Rosner’s Torah-Talk: Parashat Re’eh with Rabbi Efrem Goldberg
Our guest this week is Rabbi Efrem Goldberg, the senior rabbi of the Boca Raton Synagogue in Florida. Rabbi Goldberg serves as Co-Chair of the Orthodox Rabbinical Board's Va'ad Ha'Kashrus, as Director of the Rabbinical Council of America's South Florida Regional Beis Din for Conversion, and as Posek of the Boca Raton Mikvah. He is also on the Board of Directors of the Jewish Federation of South Palm Beach County, Hillel Day School, Torah Academy of Boca Raton, and Friends of the Israel Defense Forces. Additionally, Rabbi Goldberg is involved in a number of national organizations and projects. He serves as Vice President of the Rabbinical Council of America and as Chairman of the Orthodox Union Legacy Group, and is a member of the AIPAC National Council. In 2011, Rabbi Goldberg was invited to deliver the invocation to the U.S. House of Representatives. Rabbi Goldberg graduated from Yeshiva University with a B.A. in psychology and received semicha from the Rabbi Isaac Elchanan Theological Seminary, Yeshiva University, and completed the Northwestern University Kellogg School of Management Advanced Executive Program.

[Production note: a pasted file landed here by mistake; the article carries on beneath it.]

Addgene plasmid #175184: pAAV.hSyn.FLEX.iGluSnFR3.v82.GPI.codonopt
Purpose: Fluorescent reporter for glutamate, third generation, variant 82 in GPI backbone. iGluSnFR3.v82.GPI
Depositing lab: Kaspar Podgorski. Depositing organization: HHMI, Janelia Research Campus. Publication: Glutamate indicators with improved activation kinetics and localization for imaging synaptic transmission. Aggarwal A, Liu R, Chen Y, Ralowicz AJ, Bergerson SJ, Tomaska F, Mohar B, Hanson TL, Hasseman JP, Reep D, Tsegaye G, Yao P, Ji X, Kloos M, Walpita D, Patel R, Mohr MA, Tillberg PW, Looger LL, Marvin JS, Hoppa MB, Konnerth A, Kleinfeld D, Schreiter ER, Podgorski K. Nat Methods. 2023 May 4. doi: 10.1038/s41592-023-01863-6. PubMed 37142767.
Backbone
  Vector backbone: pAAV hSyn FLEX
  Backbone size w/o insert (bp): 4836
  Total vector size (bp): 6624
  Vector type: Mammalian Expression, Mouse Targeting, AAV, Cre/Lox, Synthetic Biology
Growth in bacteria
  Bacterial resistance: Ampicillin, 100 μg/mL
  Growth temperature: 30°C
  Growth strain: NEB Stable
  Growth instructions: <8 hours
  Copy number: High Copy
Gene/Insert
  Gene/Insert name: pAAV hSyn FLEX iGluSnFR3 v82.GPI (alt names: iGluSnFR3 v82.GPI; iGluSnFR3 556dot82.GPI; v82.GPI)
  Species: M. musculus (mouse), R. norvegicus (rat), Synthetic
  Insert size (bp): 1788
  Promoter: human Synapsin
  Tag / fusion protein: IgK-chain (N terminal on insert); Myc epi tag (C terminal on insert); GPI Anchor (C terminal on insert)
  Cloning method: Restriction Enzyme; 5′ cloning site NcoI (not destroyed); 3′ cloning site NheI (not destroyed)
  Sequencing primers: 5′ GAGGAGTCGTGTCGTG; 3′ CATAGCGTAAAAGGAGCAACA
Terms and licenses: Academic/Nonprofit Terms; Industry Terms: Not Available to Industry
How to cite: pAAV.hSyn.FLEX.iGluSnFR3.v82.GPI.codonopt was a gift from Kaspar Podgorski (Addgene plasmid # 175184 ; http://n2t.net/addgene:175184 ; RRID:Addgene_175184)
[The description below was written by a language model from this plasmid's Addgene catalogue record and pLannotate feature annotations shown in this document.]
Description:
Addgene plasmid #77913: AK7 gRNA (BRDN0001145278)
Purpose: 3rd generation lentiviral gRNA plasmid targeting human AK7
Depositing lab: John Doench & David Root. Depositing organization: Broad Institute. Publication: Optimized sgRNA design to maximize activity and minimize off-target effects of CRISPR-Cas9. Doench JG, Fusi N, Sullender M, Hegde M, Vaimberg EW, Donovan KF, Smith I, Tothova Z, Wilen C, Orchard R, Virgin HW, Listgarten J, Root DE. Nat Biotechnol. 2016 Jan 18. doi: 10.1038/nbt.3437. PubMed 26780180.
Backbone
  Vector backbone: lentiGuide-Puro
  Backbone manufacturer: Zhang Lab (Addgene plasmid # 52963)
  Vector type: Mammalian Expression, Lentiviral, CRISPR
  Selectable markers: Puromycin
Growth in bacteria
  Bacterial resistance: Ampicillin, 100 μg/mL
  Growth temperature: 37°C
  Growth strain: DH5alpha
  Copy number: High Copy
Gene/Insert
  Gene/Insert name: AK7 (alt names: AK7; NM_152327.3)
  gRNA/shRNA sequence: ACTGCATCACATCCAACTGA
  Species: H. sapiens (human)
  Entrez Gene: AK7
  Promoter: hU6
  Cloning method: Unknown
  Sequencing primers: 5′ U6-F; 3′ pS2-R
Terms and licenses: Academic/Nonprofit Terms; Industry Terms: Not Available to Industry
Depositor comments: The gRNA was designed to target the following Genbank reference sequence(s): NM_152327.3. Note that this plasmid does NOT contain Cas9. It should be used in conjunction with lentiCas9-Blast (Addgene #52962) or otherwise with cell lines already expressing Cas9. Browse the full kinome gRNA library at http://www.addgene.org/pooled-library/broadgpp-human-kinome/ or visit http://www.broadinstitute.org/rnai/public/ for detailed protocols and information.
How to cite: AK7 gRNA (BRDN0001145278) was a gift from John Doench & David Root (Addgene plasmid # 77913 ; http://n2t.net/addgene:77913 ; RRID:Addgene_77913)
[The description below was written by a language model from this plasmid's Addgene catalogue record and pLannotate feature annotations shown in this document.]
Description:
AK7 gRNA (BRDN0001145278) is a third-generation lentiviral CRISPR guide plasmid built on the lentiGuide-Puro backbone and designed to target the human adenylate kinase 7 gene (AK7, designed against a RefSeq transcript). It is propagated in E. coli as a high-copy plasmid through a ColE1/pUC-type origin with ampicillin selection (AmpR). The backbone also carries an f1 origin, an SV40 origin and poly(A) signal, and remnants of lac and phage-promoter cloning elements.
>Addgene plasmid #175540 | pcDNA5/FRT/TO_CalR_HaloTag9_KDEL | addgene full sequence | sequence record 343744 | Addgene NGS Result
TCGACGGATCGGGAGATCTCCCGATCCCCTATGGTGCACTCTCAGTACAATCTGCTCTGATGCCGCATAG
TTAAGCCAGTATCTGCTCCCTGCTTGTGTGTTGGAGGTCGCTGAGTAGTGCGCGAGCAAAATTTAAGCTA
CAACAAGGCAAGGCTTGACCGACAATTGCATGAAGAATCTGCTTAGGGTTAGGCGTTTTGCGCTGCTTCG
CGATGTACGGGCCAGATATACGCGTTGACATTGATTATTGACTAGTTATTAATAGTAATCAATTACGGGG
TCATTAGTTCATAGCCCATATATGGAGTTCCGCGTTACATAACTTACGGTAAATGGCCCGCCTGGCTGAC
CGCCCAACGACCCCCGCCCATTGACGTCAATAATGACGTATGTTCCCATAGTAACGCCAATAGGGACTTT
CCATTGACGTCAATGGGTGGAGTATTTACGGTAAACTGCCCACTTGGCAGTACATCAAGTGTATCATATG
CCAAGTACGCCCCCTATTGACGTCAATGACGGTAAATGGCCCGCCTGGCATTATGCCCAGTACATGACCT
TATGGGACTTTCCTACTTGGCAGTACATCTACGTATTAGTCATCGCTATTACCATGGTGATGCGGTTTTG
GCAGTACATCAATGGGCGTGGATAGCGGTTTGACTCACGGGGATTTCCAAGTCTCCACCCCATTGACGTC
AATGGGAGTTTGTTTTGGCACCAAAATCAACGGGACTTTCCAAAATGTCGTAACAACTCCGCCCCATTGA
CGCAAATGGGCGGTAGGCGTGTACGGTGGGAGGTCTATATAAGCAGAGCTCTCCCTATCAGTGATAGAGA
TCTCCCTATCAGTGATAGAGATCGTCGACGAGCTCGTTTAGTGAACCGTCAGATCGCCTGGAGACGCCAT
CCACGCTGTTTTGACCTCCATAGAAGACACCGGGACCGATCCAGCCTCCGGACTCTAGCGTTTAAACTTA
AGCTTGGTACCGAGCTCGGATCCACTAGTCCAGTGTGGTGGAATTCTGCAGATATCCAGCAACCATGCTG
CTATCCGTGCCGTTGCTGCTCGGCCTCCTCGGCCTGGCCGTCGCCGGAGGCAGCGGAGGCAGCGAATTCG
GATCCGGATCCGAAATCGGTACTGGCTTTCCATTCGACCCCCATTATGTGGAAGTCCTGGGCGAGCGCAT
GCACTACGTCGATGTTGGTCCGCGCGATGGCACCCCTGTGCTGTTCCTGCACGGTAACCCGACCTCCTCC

In this Week's Torah Portion- Parashat Re'eh (Deuteronomy 11:26-16:17) – Moses continues speaking to the people of Israel right before he passes away. Moses asks them to recite certain blessings and curses on Mount Grizzim and Mount Ebal after they enter Israel. He demands that they destroy all remnants of idolatry from the Promised Land. He asks them to choose a city which will host the Holy Temple, and they are forbidden from offering sacrifices anywhere else. The Parasha also discusses false prophets, kashrut, the sabbatical year, and charity. Our discussion focuses on the idea that mortality can lead us to despair or to be inspired and on how Moses’ famous words from the parasha (“Behold, I set before you today a blessing and a curse…”) urge us to make our choice today.
If you would like to learn some more about Parashat Re’eh, take a look at our discussion with Rabbi Bradley Shavit Artson.